What are the Most Important Things to Consider when Choosing a School for my Child?

Starting school is one of the biggest events in both a family member’s and a child’s life. All benefit from advice and support when starting a new school. There is so much information out there that it can overwhelming sometimes just to know where to start. 

Dr Emer Ring is the Head of the Department of Reflective Pedacology and Early Childhood Studies at Mary Immaculate College, Limerick. As part of our #BackToRoutine series for beginning the new school term, she’s answered a number of commonly asked questions and concerns families have when starting school.

In Ireland, we have much to celebrate about the high-quality of our primary education system, which is recognised worldwide and the envy of many countries globally. Entry to the teaching profession is closely regulated, ensuring that the calibre of our teachers is world class.

We have a child-centred curriculum that focuses on enabling each child to reach his/her potential across multiple areas, allowing your child to develop his/her unique talents, strengths and interests.

We have made incredible progress towards creating an inclusive education system, that welcomes children with diverse abilities. In recent years, there has been a focus on ensuring that all teachers have an awareness and understanding of what it means to have a child with autism in the class and the range of effective approaches that have been developed to meet your child’s needs.

When selecting a school for your child, remember firstly that you know your own child best, and therefore you will know best the school where your child can thrive, flourish and most importantly be happy.

The Area Based Childhood (ABC) Start Right Project in Limerick convened an inter-agency group to work on a publication aimed at providing advice for parents and families; early childhood settings and primary schools to support all children in transitioning from an early childhood setting to primary school. As you can see from the cover below, there was a wide range of experts in education involved in this publication.

Ambitions for Transitions and a range of other transition resources to help you support your child, and yourself during the transition to primary school are available to download free at (ABC) Start Right Project’s ‘Love Parenting’ website here.

It is a good idea, when selecting a school for your child or when your child is moving on to another stream in the school, to think about:

Consulting with your Child

Consulting with your child, about going to school and listen to his/her views about what the best school in the world might look like to him/her. You can even ask your child to draw or make with bricks/lego/plasticine what the best school might look like and chat with him/her about it.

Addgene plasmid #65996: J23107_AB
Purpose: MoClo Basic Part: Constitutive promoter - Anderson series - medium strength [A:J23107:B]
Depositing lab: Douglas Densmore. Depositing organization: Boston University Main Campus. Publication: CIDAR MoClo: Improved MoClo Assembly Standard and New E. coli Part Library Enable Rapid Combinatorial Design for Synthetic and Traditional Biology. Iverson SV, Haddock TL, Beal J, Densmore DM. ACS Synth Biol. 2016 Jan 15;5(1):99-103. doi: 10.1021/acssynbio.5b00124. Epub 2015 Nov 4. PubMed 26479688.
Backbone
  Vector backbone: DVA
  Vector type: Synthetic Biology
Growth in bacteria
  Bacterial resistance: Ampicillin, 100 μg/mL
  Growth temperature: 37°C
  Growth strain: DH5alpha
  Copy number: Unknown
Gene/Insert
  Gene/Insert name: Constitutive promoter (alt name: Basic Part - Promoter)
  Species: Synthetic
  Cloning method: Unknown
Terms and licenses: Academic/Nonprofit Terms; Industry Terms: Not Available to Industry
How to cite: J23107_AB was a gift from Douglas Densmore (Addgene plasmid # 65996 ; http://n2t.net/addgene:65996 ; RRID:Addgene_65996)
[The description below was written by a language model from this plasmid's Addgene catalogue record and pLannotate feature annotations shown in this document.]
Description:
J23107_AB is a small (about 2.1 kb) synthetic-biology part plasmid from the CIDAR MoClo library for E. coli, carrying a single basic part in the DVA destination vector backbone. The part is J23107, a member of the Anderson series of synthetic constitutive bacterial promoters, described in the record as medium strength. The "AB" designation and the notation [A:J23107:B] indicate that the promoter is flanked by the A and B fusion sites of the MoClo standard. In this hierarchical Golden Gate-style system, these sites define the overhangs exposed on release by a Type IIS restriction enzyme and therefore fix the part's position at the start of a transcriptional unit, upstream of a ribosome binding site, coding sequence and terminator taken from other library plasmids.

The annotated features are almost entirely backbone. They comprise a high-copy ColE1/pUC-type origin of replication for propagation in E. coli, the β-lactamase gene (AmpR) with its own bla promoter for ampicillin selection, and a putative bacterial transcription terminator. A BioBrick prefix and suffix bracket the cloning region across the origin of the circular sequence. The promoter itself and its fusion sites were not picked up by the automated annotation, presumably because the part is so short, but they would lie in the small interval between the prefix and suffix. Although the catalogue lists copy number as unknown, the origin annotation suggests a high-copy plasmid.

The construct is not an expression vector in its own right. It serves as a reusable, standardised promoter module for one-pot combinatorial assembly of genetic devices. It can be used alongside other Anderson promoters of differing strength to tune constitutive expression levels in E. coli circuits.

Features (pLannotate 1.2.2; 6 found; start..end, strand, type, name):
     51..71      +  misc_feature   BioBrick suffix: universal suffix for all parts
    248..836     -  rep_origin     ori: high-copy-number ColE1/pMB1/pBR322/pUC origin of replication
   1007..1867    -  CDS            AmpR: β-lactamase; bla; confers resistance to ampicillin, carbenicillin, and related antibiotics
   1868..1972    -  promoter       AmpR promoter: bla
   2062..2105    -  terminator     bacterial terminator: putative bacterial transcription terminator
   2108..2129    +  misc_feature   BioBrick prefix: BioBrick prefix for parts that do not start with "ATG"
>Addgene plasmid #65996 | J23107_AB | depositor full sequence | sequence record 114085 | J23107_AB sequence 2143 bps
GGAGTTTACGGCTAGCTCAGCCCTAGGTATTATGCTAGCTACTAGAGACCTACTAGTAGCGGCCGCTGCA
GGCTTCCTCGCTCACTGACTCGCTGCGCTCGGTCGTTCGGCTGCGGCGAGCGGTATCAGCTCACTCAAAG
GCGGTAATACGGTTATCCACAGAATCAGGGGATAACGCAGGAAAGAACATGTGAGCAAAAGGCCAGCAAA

If your child communicates differently, for example through gestures, pointing and/or eye-movement, then you can observe activities and situations, your child is happiest being involved in, and feels most confident and secure. When selecting the school for your child, you can keep in mind what your child has communicated to you, and what you have observed so that the school you select suits your child.

Very often, as adults, we forget to take note of what children are thinking despite all of the research telling us that very young children and children with autism have lots of opinions about what they like and what they don’t like. Communicating with children helps us as adults to understand the world from our children’s perspective.

When a team of researchers at Mary Immaculate College in Limerick, conducted an evaluation of education provision for children with autism in Ireland from 3-18 years, they included children’s views about their schools and invited children to draw pictures, which communicated lots of interesting things to the researchers about how children were experiencing their schools.

The drawing on the cover of the report is by a child with autism who drew his school and his friends. This helped the researchers to chat with the child about his school and find out if he was enjoying his school experience.

This report is available to download free from the website of the National Council for Special Education.

On this website you will also find a section ‘For Parents’ http://ncse.ie/ , which has lots of information, you will find useful as your child enrols in primary school or moves on to another stream in the school.

Becoming Familiar with the School Yourself

It is important that you become familiar with the school yourself. There are lots of ways you can do this such as:

  • Having a look at the school’s Facebook page;
  • Checking out the school’s website;
  • Chatting with other parents, friends and neighbours about their experiences of nearby schools;
  • Browsing the school’s report written by the Department of Education and Skills’ Inspectors, who regularly report on the quality of education provision in schools. These reports are referred to as ‘Whole School Evaluations’ (WSEs) and are available on the Department’s website;
  • Visiting the school and enquiring if there may be an open-day or a tour of the school planned for parents and families;
  • When visiting the school, getting a feel for the atmosphere of the school and thinking about how your child will be welcomed to the school;
  • Chatting with teachers and other staff during your visit to the school.


Most importantly, remember that you know your own child best and that selecting a school for your child should be based on your knowledge of your child and the school in which they will thrive, flourish and be happiest.